Former Holden execs head new company to develop EV technologies for Australia
18 Feb 2011
A CONSORTIUM of five leading Australian automotive suppliers with global connections has formed a company to drive engineering research into electric vehicles – a $26 million project that they hope will not only generate cutting-edge technologies but culminate in an Australian-built rear-drive electric large car.
The new Melbourne-based company, EV Engineering Limited, says it will build seven proof-of-concept full-electric Holden Commodores by the middle of 2012, funded partly by a $3.5 million grant from the federal government’s now defunct Green Car Innovation Fund (GCIF).
Holden is involved only on the periphery of the project by providing some engineering support and use of its Lang Lang proving ground, but the new company has strong Holden flavour, with several former Holden senior executives heading the project, including Rob McEniry and Ian McCleave.
Among the major partners in the consortium are automotive component suppliers Futuris and its partner Air International, Bosch and Continental, along with EV charging network company Better Place Australia. Each are providing both financial and technical support.
Along with Holden, the CSIRO will provide technical expertise.
Top: EV Engineering CEO and director Ian McCleave. Bottom: The EV Engineering directors at the launch of the new company in Melbourne.
The partners all see the project as a way of helping to secure the future of the car industry in Australia, which traditionally has revolved around large rear-drive cars – vehicles regarded as most threatened by rising fossil fuel costs.
Once the electric test Commodores are built, they will be added to the fleets of the partner companies for field trials.
GM Holden director external communications Emily Perry, who attended the company announcement at Futuris’s head office in Port Melbourne today, said Holden was not a direct partner in the venture but was providing support.
“We are keen to see the technological viability and how the project goes, but there are no plans for us to put this into production at this stage.
“It is very ‘future-scoping’, if you like.” Although the federal government has killed the GCIF and diverted future funding to flood damage restoration, this new project managed to squeeze through the door before it was slammed shut.
Announcing the grant, innovation and industry minister Kim Carr said the global electric vehicle market would be worth $2 trillion by 2020, and that Australia needed to take action to share in that business or risk being left behind.
He said that although the GCIF had been discontinued, the government would continue to fund the transformation of the motor industry to ensure that Australia remained one of only 15 countries with the capability of taking a new vehicle from concept to production.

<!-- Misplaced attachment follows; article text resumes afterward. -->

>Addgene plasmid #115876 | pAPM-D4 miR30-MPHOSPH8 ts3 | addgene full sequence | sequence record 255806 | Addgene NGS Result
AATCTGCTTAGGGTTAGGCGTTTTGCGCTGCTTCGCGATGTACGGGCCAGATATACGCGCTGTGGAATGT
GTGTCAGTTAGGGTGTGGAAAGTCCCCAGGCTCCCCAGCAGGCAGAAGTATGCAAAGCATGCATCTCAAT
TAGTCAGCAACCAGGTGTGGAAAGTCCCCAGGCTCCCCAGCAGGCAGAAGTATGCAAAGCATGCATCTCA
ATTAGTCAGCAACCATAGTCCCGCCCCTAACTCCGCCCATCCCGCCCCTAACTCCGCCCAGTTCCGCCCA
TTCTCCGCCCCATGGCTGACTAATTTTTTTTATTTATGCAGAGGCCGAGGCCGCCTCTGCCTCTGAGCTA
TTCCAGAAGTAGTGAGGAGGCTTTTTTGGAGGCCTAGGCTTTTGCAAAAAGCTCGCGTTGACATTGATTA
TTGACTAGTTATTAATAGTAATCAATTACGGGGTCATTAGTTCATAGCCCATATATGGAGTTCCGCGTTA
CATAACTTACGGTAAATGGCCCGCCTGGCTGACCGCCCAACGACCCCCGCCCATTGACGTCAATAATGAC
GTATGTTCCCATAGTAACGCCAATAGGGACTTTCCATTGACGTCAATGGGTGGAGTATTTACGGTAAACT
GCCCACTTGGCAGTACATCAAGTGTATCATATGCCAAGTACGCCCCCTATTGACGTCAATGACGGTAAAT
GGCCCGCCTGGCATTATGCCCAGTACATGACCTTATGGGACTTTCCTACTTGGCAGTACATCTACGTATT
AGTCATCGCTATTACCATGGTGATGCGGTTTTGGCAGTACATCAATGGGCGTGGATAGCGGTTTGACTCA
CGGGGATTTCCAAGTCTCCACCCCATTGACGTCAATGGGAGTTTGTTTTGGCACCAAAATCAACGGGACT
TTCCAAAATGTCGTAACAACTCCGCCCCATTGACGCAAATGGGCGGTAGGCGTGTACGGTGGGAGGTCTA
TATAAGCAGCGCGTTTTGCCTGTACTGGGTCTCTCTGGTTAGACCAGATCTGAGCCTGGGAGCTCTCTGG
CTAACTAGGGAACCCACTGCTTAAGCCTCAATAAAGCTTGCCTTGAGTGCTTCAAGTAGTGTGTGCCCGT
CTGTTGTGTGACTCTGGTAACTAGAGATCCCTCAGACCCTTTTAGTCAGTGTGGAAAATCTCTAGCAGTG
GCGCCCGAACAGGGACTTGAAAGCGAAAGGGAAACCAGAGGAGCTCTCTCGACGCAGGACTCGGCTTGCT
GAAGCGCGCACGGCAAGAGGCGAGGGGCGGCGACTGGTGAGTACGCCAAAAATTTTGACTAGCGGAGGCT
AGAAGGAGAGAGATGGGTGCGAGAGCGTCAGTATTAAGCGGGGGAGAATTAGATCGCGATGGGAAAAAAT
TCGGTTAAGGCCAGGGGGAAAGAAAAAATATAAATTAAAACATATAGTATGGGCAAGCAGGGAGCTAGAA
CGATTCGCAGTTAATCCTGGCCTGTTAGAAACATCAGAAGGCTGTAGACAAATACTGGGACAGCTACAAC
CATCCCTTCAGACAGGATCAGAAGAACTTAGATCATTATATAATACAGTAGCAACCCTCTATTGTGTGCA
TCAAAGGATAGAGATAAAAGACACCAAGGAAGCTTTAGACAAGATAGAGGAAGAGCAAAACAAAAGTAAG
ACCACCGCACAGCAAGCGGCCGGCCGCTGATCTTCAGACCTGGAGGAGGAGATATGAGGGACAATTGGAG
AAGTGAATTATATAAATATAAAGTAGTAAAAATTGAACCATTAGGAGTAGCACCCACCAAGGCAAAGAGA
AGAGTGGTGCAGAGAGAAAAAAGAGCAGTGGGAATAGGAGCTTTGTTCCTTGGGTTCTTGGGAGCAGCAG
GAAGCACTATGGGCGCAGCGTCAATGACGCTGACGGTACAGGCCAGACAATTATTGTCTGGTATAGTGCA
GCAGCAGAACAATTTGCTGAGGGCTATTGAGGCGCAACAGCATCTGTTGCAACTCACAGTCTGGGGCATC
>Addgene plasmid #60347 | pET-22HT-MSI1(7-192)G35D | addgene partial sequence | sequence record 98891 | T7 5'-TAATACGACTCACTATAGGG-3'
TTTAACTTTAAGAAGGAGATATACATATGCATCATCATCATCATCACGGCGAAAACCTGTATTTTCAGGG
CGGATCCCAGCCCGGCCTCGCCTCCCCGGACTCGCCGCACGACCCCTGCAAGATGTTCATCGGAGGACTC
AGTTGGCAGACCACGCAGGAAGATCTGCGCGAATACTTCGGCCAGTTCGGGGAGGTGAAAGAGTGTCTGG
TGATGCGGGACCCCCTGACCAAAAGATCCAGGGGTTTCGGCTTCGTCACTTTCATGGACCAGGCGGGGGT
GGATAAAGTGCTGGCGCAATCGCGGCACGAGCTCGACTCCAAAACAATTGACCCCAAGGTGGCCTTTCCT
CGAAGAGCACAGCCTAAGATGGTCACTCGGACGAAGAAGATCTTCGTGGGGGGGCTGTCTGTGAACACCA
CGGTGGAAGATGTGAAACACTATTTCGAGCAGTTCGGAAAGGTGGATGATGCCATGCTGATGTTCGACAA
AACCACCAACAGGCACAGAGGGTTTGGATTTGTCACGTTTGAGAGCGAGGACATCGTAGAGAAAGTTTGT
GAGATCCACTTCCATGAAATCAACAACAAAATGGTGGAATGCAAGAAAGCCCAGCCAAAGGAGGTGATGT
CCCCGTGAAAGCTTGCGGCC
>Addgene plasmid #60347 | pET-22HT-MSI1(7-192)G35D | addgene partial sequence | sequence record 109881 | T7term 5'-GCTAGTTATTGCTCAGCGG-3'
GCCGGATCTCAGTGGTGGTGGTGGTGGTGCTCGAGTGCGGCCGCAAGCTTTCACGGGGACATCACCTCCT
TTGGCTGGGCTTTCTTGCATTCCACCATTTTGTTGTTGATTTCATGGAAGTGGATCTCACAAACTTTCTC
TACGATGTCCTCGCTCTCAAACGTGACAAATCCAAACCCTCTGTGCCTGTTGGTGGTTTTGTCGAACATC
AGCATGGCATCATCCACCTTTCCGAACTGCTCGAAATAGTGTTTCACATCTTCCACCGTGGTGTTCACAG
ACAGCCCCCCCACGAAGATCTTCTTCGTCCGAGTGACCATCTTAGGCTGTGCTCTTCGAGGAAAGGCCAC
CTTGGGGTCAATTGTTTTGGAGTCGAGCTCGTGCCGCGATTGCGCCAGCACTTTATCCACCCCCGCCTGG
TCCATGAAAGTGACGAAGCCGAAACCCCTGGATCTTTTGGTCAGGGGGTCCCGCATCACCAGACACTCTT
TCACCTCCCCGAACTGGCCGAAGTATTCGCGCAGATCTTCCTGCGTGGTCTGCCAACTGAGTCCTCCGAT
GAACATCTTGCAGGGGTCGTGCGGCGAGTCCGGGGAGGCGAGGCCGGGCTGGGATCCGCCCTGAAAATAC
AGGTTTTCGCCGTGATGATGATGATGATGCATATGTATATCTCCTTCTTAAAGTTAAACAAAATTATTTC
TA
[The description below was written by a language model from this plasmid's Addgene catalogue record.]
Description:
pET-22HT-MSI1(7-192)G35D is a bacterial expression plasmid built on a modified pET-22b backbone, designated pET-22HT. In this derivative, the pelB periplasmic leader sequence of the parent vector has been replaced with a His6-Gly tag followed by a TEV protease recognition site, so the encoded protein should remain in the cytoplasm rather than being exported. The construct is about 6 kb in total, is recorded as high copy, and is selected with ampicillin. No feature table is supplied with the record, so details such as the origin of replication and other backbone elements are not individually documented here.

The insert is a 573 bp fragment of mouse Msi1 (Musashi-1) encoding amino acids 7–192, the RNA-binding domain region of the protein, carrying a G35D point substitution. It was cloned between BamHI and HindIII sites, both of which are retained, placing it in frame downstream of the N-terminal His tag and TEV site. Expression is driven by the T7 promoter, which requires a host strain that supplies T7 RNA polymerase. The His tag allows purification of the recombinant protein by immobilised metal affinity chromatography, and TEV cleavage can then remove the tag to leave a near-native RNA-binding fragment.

Mr Carr said he was particularly interested in maintaining Australia’s motor industry as a major export force to markets such as the Middle East.
EV Engineering is recruiting a staff of up to 20, including about 10 engineers, for the EV project which will be based in Victoria with an engineering workshop being set up in part of Futuris/Air International’s warehouse.
Chairman of the new company is former Holden executive director and ex-managing director of Mitsubishi Motors Australia Limited Rob McEniry, while CEO is former Holden executive director of planning and program management, Ian McCleave, an engineer who resigned from Holden in July 2007 to pursue other projects in alternative fuels.
Chief engineer is former Holden senior engineer Tim Olding. Also on board is another Holden director Ralph Stevenson.
Mr McCleave said the company was not planning to build electric vehicles on a commercial basis, but to generate the technology for others to do so.
“We haven’t got any plans at all for mass production,” he said. “This is about testing the concept and to test the market.
“Our intention is not to become a major manufacturer. We are a small EV engineering company, so we will be looking to grow our capability and to work on other projects.”
One of the major technology spin-offs of the project might be in safety systems in areas such as electronic stability control.
This aspect of the project will be done by consortium partner Bosch, who has 80 engineers in Australia working on such systems for conventional internal combustion engine vehicles.
Such work on EV vehicles is in its infancy, and as Bosch is the world’s leading supplier of such safety electronics and components, it could have far-reaching implications for producers of rear-drive vehicles looking to venture into electric propulsion.
Bosch Australia regional president of powertrain and chassis systems Gavin Smith said each of the consortium members was making a clear statement with their commitment to the new venture.
“They believe there is a place for the Australian industry to participate in the exciting new developments surrounding the electrification of the motor vehicle,” he said.
“By developing the skills and capability here, the partners will be in a good position to exploit opportunities as vehicle manufacturers further extend their portfolio of electric vehicles.”
The concept for the EV consortium is believed to be the brainchild of EV charging infrastructure company Better Place, headed by former Labor state politician Evan Thornley and Alison Terry - the latter a former Holden executive director of corporate affairs.
Better Place, which is set to start roll-out of its national charging and battery-switching network in Canberra late this year, will provide charging technology support.
Mr Thornley said large-car owners had the most to gain from switching to electric propulsion, as they spent the most money on fuel.
He said Australia was in a unique position to take a lead role in rear-drive electric vehicle development, as Australia’s motor industry was largely built around such vehicles.